Leakage in IBM's quantum computer
Quantum computing is entering a new era of remotely-accessible quantum machines and, given their recent development, computation is more than likely accompanied by errors. One such error—quantum leakage—is an often-overlooked imperfection that amounts to quantum information escaping from the desired computational space and whose presence is rarely identified by a remote user. In work published in Physical Review A (DOI:https://doi.org/10.1103/PhysRevA.99.032328) Armands (who began this work as a part of his MPhys project), Animesh, and George adapt one of dimension witness protocols designed for the purpose of a remote discovery of leakage and equip it with statistically robust, user-defined confidence levels before applying to a remotely accessed quantum processor. They find a circuit component "transmon" acting in a higher computational space than advertised.
Their study constitutes the first, model-independent experimental discovery of leakage in a remotely-accessed quantum computer. They have achieved this by a substantive theoretical development of the method of delays, originally adopted from classical chaos theory and proposed for quantum systems in a path-breaking paper almost a decade ago.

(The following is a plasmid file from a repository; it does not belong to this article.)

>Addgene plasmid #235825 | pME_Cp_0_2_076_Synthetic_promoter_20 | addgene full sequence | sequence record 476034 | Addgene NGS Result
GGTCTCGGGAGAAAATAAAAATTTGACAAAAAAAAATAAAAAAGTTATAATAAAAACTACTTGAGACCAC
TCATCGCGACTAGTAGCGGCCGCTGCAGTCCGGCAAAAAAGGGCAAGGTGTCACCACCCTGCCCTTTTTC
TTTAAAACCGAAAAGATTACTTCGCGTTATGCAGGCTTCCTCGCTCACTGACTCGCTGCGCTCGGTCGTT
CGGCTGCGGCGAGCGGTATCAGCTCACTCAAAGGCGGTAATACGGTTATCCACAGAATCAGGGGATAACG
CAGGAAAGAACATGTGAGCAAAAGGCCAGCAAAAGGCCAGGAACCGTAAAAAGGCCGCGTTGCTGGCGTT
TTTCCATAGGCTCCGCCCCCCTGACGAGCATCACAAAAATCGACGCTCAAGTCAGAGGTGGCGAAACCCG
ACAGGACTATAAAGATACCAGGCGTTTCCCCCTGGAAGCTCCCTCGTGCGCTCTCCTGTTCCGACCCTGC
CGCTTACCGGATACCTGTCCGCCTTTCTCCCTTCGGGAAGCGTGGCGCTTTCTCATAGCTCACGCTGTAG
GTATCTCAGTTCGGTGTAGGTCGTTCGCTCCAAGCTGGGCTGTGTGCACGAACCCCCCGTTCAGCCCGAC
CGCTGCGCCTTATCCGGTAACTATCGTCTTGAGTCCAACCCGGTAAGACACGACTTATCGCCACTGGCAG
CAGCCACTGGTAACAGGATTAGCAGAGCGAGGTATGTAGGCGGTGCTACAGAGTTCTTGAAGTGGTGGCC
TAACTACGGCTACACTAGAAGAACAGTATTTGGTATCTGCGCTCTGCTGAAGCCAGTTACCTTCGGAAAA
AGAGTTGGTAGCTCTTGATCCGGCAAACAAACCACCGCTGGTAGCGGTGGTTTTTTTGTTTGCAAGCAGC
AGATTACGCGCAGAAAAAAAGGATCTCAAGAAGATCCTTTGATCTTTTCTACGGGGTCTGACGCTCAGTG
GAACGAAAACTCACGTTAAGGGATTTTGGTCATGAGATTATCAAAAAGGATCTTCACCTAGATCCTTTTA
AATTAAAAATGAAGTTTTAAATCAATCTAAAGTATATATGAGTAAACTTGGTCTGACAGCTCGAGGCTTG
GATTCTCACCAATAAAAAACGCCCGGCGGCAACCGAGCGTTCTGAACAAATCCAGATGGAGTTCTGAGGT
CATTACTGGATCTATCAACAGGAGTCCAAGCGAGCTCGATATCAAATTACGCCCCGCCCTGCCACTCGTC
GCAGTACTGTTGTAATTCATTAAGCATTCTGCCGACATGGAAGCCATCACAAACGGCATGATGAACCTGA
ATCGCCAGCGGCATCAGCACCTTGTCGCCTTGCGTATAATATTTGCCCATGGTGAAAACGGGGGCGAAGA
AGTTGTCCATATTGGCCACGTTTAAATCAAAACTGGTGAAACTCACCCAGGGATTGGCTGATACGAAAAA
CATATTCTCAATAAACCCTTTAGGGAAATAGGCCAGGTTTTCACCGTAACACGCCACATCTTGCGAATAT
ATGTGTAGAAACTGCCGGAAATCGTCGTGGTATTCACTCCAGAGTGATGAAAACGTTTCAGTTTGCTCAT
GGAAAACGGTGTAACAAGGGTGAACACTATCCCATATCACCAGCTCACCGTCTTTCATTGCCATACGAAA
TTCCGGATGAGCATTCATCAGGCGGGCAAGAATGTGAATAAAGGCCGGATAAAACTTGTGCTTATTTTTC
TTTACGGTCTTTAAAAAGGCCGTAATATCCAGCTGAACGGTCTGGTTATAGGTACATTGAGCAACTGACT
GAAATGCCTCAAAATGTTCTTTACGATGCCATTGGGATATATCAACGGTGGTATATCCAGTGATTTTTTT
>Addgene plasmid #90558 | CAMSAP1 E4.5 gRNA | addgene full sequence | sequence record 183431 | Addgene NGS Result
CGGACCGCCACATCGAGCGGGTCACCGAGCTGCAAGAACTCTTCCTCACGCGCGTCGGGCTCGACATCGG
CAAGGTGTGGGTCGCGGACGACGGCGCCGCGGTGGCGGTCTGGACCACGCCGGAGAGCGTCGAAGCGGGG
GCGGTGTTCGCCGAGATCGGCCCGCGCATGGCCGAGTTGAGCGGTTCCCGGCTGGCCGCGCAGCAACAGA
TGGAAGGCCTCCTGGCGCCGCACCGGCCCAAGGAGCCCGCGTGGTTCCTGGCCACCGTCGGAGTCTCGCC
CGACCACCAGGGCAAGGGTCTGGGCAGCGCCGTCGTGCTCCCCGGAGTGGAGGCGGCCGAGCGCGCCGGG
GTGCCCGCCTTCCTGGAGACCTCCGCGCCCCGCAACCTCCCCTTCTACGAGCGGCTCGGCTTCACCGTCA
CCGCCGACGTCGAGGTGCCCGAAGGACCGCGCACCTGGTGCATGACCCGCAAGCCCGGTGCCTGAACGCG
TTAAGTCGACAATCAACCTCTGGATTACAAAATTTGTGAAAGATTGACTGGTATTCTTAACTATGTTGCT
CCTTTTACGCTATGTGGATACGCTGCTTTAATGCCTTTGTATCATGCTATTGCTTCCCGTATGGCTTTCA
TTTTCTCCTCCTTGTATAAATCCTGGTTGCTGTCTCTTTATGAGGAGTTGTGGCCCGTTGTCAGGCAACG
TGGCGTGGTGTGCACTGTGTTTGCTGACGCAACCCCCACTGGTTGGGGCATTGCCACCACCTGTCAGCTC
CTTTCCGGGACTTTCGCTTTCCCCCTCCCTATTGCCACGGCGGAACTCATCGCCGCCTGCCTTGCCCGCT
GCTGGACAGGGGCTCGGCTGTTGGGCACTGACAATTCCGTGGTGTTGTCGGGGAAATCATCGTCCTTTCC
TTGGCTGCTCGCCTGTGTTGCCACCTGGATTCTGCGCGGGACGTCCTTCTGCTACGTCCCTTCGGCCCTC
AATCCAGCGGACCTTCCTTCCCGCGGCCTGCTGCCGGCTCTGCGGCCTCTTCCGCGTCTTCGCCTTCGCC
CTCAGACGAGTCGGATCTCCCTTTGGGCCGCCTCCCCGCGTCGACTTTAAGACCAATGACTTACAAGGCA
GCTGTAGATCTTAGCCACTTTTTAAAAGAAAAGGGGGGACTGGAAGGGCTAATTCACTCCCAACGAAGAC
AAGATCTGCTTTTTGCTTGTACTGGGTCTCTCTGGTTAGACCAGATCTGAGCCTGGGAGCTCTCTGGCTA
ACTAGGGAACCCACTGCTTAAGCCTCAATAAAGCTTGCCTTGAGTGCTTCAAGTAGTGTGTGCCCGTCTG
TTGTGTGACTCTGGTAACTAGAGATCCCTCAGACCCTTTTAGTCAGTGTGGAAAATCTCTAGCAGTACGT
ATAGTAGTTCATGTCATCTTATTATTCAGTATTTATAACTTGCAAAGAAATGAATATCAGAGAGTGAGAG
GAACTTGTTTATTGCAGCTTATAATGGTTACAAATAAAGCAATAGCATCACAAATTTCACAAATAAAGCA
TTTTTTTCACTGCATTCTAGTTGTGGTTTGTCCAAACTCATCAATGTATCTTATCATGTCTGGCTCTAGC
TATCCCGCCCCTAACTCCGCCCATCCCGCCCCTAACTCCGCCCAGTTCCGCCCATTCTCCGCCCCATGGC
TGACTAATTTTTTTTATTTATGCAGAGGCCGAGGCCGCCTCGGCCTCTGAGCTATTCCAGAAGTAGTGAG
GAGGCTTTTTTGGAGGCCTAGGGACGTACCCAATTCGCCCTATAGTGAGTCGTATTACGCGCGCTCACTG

Such finding confirms the imperfection of current quantum computers, but at the same, guides the engineers to small step improvements that would eventually lead to the ultimate goal of fault-tolerant quantum computation.
A study of chiral liquid-crystal droplets shows how defects lead to geometric arrangements similar to atoms in a molecule, and provides a new framework for analysing novel chiral materials.
We investigate a simple tight-binding Hamiltonian to understand the stability of spin-polarized transport of states with an arbitrary spin content in the presence of disorder. The general spin state is made to pass through a linear chain of magnetic atoms, and the localization lengths are computed. Depending on the value of spin, the chain of magnetic atoms unravels a hidden transverse dimensionality that can be exploited to engineer energy regimes where only a selected spin state is allowed to retain large localization lengths. Our results show that the spin filtering effect is robust against weak disorder and hence the proposed system should be a good candidate model for experimental realizations of spin-selective transport devices.
Room-temperature spin transport has now been shown in both pivotal semiconductor materials, Ge and Si, providing new opportunities for the future of semiconductor spintronics.